Friday 11 June 2010


I had a message left with my secretary from an orthopaedic ward. It was about a post op elderly patient who'd fractured her hip and was profoundly confused, apparently throwing hot tea and drinks at people, pulling out lines and battering the staff.

I 'phoned up the ward, who know me well, and spoke with a staff nurse, saying I'd received some info about a patient causing havoc and could I make arrangements to review her that afternoon. I gave the nurse the patient's name (which was quite common) and asked for identification details (date of birth, NHS number) so I could see if we'd any past details from CMHT, GP, memory therapy or memory clinic contacts.

The nurse said she couldn't give me that information.

"So you're referring a patient to me, but you won't tell me who they are?!"

"Sorry, it's the policy . . . seems a bit silly, doesn't it?"

You couldn't make it up.


Bippidee said...

Wow, that is spectacularly ridiculous! Out of interest how were you ever supposed to find out who the patient actually was, in terms of matching them with their records etc? I always assumed that the confidentiality thing stopped before it reached the point where professionals would be unable to find out vital information on their patient, but seemingly not... You are right, you really couldn't make it up!

The Girl said...

Wow, that is terrible.

Back when I worked in medical imaging, they weren't allowed to tell us whether or not a patient we were about to deal with was an infectious risk (e.g. MRSA, TB), so the wardies had code where they would hang a rubber glove on the drip-pole of the patient's chair/bed if they were contract/respiratory precautions. I would often ask the patient what they had, and they would be surprised that I didn't know.

The people who come up with these ideas about "confidentiality" must be incredibly out of contact with reality.

Dr Grumble said...

Will they tell you when you get there?

We all have this sort of nonsense. Some years ago I took a rare visit to our private ward. They used to have a white board showing which room each patient was in. The board was blank so finding the patient I had come to see was a challenge. One of the patients, an important personage, did not want his name on view. The staff then decided the same privacy should be applied to all patients. Then they decided that NHS patients should be no different so now it is a constant battle to find the patients they want you to see. It is stark staring bonkers and not in the patients' interests because it wastes time.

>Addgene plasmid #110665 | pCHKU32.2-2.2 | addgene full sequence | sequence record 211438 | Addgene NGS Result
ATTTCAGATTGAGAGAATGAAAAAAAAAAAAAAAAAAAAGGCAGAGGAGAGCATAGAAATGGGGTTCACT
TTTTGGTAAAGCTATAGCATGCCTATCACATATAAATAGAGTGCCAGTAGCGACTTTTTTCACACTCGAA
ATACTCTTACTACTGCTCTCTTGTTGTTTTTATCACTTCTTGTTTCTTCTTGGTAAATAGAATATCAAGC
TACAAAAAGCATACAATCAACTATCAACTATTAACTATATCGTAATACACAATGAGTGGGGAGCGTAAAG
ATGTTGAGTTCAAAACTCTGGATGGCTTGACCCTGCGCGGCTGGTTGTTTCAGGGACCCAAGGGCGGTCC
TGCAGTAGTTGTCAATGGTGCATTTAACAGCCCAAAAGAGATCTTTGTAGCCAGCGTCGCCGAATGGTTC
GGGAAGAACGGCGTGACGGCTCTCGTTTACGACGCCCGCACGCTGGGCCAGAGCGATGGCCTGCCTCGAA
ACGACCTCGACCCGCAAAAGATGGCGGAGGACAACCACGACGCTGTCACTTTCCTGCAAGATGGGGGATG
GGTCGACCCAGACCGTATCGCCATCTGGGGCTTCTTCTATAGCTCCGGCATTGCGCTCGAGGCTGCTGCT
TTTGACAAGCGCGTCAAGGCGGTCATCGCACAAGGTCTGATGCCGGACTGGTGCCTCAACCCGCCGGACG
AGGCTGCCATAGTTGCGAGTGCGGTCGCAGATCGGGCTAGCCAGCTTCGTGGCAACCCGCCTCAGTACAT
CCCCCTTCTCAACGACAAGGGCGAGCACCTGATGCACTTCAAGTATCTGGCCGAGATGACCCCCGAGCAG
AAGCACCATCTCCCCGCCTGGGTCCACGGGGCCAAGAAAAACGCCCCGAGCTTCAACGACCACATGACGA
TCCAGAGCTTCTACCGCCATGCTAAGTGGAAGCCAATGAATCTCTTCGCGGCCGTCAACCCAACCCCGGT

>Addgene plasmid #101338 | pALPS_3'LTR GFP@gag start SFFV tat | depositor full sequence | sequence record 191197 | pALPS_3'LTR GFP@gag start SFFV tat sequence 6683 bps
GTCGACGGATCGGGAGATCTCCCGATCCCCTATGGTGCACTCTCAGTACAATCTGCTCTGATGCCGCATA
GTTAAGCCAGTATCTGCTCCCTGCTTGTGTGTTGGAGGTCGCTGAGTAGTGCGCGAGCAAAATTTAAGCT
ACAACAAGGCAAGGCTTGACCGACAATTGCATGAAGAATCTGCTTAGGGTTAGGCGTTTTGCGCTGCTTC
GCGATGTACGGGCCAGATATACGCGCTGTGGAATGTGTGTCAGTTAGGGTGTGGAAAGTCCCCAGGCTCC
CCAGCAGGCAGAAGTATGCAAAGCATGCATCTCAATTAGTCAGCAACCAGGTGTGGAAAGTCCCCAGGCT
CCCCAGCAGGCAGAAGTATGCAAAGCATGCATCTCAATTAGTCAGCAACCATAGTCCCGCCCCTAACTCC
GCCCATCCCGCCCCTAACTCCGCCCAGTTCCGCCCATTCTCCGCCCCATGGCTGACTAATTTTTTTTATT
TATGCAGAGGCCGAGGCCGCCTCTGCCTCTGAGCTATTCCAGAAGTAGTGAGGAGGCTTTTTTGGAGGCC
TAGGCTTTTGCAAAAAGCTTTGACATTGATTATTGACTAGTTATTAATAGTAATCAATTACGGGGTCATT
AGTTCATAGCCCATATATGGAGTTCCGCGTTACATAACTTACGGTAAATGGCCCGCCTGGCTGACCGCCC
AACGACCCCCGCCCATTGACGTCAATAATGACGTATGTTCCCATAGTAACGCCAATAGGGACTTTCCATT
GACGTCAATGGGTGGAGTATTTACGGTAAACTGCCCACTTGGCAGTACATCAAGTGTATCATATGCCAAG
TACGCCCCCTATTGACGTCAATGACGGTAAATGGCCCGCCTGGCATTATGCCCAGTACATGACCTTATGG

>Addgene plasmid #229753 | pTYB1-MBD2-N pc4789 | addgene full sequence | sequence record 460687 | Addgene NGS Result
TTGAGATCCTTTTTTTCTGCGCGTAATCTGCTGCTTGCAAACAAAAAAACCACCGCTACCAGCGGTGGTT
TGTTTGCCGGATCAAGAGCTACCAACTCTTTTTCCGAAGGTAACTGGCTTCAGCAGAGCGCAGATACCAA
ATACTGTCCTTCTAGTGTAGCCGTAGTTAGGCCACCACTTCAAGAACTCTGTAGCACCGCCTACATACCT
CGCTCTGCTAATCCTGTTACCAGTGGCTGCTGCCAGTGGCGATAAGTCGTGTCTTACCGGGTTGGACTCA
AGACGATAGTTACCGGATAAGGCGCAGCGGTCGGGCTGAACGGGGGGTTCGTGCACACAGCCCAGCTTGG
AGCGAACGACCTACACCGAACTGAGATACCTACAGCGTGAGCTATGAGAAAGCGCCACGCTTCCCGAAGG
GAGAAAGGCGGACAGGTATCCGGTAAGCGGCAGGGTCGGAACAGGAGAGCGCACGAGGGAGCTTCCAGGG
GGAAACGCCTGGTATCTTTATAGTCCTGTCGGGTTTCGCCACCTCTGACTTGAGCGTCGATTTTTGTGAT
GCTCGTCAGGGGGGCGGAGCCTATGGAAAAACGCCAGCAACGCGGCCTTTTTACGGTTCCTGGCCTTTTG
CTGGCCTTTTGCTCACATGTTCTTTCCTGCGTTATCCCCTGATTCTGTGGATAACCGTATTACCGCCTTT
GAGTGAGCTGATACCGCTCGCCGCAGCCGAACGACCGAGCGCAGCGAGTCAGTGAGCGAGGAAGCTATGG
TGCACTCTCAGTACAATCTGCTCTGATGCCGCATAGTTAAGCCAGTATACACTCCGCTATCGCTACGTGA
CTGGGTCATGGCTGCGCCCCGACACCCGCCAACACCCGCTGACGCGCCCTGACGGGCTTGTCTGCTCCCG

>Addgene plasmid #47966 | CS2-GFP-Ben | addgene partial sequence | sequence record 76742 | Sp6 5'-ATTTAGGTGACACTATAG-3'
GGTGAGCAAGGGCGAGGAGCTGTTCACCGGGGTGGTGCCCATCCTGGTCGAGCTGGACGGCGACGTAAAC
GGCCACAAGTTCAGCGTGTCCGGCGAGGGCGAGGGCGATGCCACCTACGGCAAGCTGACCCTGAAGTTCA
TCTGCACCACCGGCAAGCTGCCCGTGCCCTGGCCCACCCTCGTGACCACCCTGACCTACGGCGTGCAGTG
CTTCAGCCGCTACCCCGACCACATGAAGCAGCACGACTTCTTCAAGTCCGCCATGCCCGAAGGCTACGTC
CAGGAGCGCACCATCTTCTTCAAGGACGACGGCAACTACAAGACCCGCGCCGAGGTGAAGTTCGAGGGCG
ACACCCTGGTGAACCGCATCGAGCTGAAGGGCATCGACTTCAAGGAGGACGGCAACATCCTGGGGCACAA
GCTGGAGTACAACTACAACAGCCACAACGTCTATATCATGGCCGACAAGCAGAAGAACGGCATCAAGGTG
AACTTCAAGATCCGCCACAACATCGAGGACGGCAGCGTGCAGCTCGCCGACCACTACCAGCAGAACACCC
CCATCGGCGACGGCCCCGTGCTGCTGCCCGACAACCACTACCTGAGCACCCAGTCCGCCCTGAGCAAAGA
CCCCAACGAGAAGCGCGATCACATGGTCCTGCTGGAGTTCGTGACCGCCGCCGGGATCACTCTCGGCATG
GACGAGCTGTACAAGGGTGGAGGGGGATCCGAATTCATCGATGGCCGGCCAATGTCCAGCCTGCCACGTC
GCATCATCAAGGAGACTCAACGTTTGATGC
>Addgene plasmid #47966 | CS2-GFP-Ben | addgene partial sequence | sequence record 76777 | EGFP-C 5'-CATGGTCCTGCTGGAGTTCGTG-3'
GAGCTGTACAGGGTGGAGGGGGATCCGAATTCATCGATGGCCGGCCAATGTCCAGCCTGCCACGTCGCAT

In the past no ordinary patient seemed to mind having their name up. In any case the way around this would be to check with each patient if they mind when they are admitted.

Needless to say this was introduced with no discussion with front line doctors who regularly have to go from ward to ward to see referrals.

pj said...

It seems pretty likely this is just another example of staff being over zealous in their interpretation of rules. If any old person rings uo a ward then of course they shouldn't give out information - but if you can prove who you are or provide a recognised phone number or fax then only an idiot will refuse to provide the information. If that all fails contact a doctor who will naturally have no concept of data protection and disclose the whole lot.

The Shrink said...

It's certainly over zealous interpretation of rules. Being piqued, I looked into this through management (who kindly informed me about our Data Controller). We've a Service Level Agreement with the acute Trust so although we're both NHS Foundation Trusts we're able to share information freely, within the Data Protection Act framework, so this really was nonsense.

Dr Grumble, as I'm sure you also experience, on getting to the ward you can access anything you fancy. Often I tuen up to a ward, nobody on shift knows or recognises me, nobody asks me who I am, but I simply walk over to a notes trolly, pull out medical notes and read through what I want, go and see patients, look at charts and Rx cards, without any challenge or scrutiny at all.

It's perverse that sharing information the ward wants/needs to share is difficult, yet when on the ward the whole "information governance" thing is so shoddy.

So it goes.

Dr Grumble said...

Quite so, Shrink. Just walk in and look confident and you can read what you like. But please don't tell them or our work will stop altogether.